The Election Brings Dance to the Streets for a Collective Roar

As soon as I landed on the sidewalk in Brooklyn after running across the Williamsburg Bridge on Saturday morning, I knew what had happened. But it wasn’t because of what I instantly heard: a symphony of honks and cheers. It was because of what I saw. Dancing. Everyone was dancing.

In celebration of the victory of Joseph R. Biden Jr., New York City — and so many other cities across the country — found its groove. From that shimmering, unseasonably warm morning until well after dark, cars became boomboxes. Line dances sprouted up from nowhere. There were duets between strangers. Drivers, catching a bystander’s eye, turned up the music to encourage a moment of free-spirited improvisation. (It was a window down kind of day.)

The past few years have been exhausting. And when you factor in the past eight months of coronavirus lockdown, protests in the street and the election, many Americans are tightly wound. It felt right that collective stress, sleepless nights, frustration and fear would spill out of bodies and into the streets. And that it was genuine said something, too. This wasn’t a performative response, but a gut reaction — a way to express churning emotions, most conspicuously joy, when words alone couldn’t do the trick.

Of course, in a country so divided, only some people were dancing in the streets. But on both sides of the aisle, dancing kept popping up during this election, in strange yet illuminating ways. Kamala Harris’s dancing turned into a meme, celebrated by supporters but ridiculed by critics. That was strange, too — she’s such an unaffected, effortless dancer. Writing in The Wall Street Journal, Peggy Noonan, the former Ronald Reagan speechwriter, called Ms. Harris “giddy” on the campaign trail.

“She’s dancing with drum lines and beginning rallies with ‘Wassup, Florida!,’” Ms. Noonan wrote, adding: “She’s going for a Happy Warrior vibe, but she’s coming across as insubstantial, frivolous. When she started to dance in the rain onstage, in Jacksonville, Fla., to Mary J. Blige’s ‘Work That,’ it was embarrassing.”

Ms. Harris, please, never stop dancing.

Like everyone, I watched President Trump’s awkward dance moves — they went viral and inspired a TikTok challenge. But when he rocked back and forth to the Village People’s “YMCA,” fists clenched and lips firmly sealed, the emotion it inspired was dismay. I usually love a dad dance, good or bad. There’s something unbelievably tender about watching a person give dancing a whirl when it doesn’t come naturally. It’s brave.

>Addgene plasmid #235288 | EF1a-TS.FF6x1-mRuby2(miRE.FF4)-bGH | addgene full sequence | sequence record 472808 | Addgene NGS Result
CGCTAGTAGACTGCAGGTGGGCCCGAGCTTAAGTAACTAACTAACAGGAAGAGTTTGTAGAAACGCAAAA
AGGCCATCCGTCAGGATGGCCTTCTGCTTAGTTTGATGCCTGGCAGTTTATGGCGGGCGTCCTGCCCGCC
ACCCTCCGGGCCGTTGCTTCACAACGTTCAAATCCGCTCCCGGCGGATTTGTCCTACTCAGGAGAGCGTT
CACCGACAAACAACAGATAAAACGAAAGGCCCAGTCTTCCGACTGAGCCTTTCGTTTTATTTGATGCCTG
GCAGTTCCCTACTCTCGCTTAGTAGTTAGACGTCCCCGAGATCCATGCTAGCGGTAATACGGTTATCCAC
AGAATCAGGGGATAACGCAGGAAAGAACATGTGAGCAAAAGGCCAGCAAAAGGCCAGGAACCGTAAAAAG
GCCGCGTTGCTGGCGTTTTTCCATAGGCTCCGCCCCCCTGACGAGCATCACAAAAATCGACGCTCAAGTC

But Mr. Trump’s frat-house moves remind us of how uncomfortable he seems to be in his body. Awkward is one thing; his rigid dancing had no spirit. It didn’t bring him to life in a new way.

Over the weekend, fragments of Kevin Bacon’s speech from “Footloose” (1984) started to play in a loop in my brain. Pleading to hold a dance in a small town that forbids it, he addresses the question of why, throughout time, people have danced: “They danced in prayer or so that their crops would be plentiful or so their hunt would be good. And they danced to stay physically fit and show their community spirit. And they danced to celebrate. And that, that is the dancing that we’re talking about.”

It’s not frivolous. Last weekend, the explosion of dance — which overtook social media, making it seem like it was happening everywhere — was a celebration of community. But for those of us in the dance world it emphasized another point: While the pandemic will continue to prevent public performances for what now looks to be another year or so, dance is still alive in the world. It’s making headlines, as much for what it looks like as what it feels like. Dancing is not just about moving your body, but reclaiming it — and with that, your faith in the world.